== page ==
Posted Discussion
Aug. 3, 2009
Men's 50
10 posts
Nancy Allen can you help???
Rules question about "diving" into home plate. It wouldn't have made a difference in our game but just for clarification, can an umpire call a runner out for "diving" (not sliding) into home plate. The play: First inning, runner on first one out, batter hits the gap to right/right center. Runner on first was going to stop at third but realizes the batter is coming around 2nd and not stopping. Bases are slick as a light rain is falling, 1st runner trips over third and falls down. Meantime, he gets up and starts home, I am catching and the relay throw is about 8-10 feet up the 3rd base line. I know I can't tag him as he is past the "commitment" line so I catch it and race towards home. He barely beats me by diving in and is called safe. I didn't think about it until 2 pitches later when I called time and asked the ump if he should not have been called out for diving into home. I know a runner cannot slide into home, that is clear, but what about diving? Anyway, after some discussion a supervisor was called over and then a cell phone was used to call somebody else and a decision was made that the play stood since the next batter had seen a couple of pitches. Was the ump correct?? Since this was a "rules" violation and not an "appeal" play could the umpire had reversed his "mistake" and called him out even though the next batter had 2 pitches thrown to him but not put the ball in the field of play?? I have a feeling the ump & I both missed it, but correct me if I am wrong. I should have probably said something immediately after the play. Thanks Par- KC Barons
Aug. 3, 2009
Men's 60
1175 posts
I have always been told, you can't slide at home.
Aug. 3, 2009
2514 posts
SSUSA Rule Book (adopted by ISA) at page 62 -


Sliding or diving into first base or the Scoring Plate is not permitted, and such players will be called out. However, a player may slide or dive into second or third bases and when returning to any base, except the Scoring Plate or Scoring Line.
Aug. 3, 2009
Men's 50
10 posts
Ok, thanks for the answer so quickly. I thought I had it right, just had a brain cramp when the play happened.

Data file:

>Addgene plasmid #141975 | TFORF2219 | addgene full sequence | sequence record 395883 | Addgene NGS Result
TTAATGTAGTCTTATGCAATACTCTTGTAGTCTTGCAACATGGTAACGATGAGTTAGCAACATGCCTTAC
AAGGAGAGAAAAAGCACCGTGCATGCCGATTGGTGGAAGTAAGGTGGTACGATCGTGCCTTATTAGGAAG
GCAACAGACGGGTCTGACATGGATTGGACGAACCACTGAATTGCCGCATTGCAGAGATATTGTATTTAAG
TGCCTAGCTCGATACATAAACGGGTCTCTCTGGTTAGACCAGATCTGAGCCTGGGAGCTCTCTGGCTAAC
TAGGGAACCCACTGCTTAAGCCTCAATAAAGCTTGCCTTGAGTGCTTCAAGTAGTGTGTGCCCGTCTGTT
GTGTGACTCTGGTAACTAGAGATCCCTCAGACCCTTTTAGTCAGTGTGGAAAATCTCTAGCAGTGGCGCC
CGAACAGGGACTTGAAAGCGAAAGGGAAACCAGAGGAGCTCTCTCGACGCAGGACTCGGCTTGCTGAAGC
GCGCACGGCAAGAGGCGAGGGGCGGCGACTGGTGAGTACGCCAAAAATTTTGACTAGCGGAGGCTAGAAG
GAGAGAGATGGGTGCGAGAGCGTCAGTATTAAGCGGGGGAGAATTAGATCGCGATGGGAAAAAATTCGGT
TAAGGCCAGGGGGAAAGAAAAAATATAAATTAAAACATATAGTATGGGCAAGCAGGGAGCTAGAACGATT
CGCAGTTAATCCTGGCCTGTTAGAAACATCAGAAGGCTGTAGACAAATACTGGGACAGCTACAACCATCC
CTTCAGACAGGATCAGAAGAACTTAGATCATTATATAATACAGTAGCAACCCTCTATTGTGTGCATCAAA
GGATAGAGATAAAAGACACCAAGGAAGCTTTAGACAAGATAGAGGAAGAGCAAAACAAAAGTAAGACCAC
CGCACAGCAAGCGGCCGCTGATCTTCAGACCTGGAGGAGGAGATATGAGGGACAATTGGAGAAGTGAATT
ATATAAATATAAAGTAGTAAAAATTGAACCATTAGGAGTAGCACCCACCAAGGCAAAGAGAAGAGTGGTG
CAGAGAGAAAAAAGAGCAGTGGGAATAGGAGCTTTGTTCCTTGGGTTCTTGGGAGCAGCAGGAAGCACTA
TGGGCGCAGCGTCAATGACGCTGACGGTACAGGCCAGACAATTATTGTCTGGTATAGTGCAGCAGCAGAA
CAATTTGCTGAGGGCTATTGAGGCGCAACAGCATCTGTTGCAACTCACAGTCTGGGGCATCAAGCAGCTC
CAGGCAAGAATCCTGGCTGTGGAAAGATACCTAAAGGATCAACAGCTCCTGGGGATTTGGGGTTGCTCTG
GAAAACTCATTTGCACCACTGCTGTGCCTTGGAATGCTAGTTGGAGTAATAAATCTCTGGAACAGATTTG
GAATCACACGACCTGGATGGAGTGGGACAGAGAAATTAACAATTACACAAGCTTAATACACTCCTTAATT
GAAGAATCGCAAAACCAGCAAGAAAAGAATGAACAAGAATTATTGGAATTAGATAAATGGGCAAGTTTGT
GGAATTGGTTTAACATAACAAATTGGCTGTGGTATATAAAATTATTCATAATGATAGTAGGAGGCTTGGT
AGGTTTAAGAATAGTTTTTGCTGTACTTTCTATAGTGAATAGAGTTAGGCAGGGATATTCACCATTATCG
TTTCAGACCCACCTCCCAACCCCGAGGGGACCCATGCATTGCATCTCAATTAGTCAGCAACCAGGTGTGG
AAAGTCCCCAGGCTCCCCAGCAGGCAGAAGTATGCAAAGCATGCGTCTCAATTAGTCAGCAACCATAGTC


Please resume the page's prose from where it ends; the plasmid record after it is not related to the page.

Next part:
Aug. 4, 2009
Nancy Allen
Men's 55
832 posts
Par, from an umpire's perspective ONLY, I think that what you have is a correctable error. The other more serious side of this is that it should also be a protestable error since it was an incorrect interpretation (NOT to be confused with judgement which is never protestable) of the rule. Neither of these are popular with umpires, and they both create havoc during a tournament. I once had a coach pay a $75 protest fee on me during a world series on a rule. He lost, and he was even more upset because he also lost the $75 too; so be very sure before you ever do anything like that. The rule was over the wrong batter in the box; the team batting catches it before he hits. They put the correct batter in who assumes the count which is correct. The defensive coach thought that it should be an automatic out.

On a correctable error, you just go back to where the error was made. Of course I have also seen that not go better on the next try around on a blocked ball call. I have a feeling it is because the other team gets so worked up

You just have to remember on tournaments, seniors or otherwise, that sometimes things happen, and when everyone really reviews everything that something different or better could have been done. As umpires, players, coaches, tournament directors, groundskeepers, etc, we are always learning new lessons.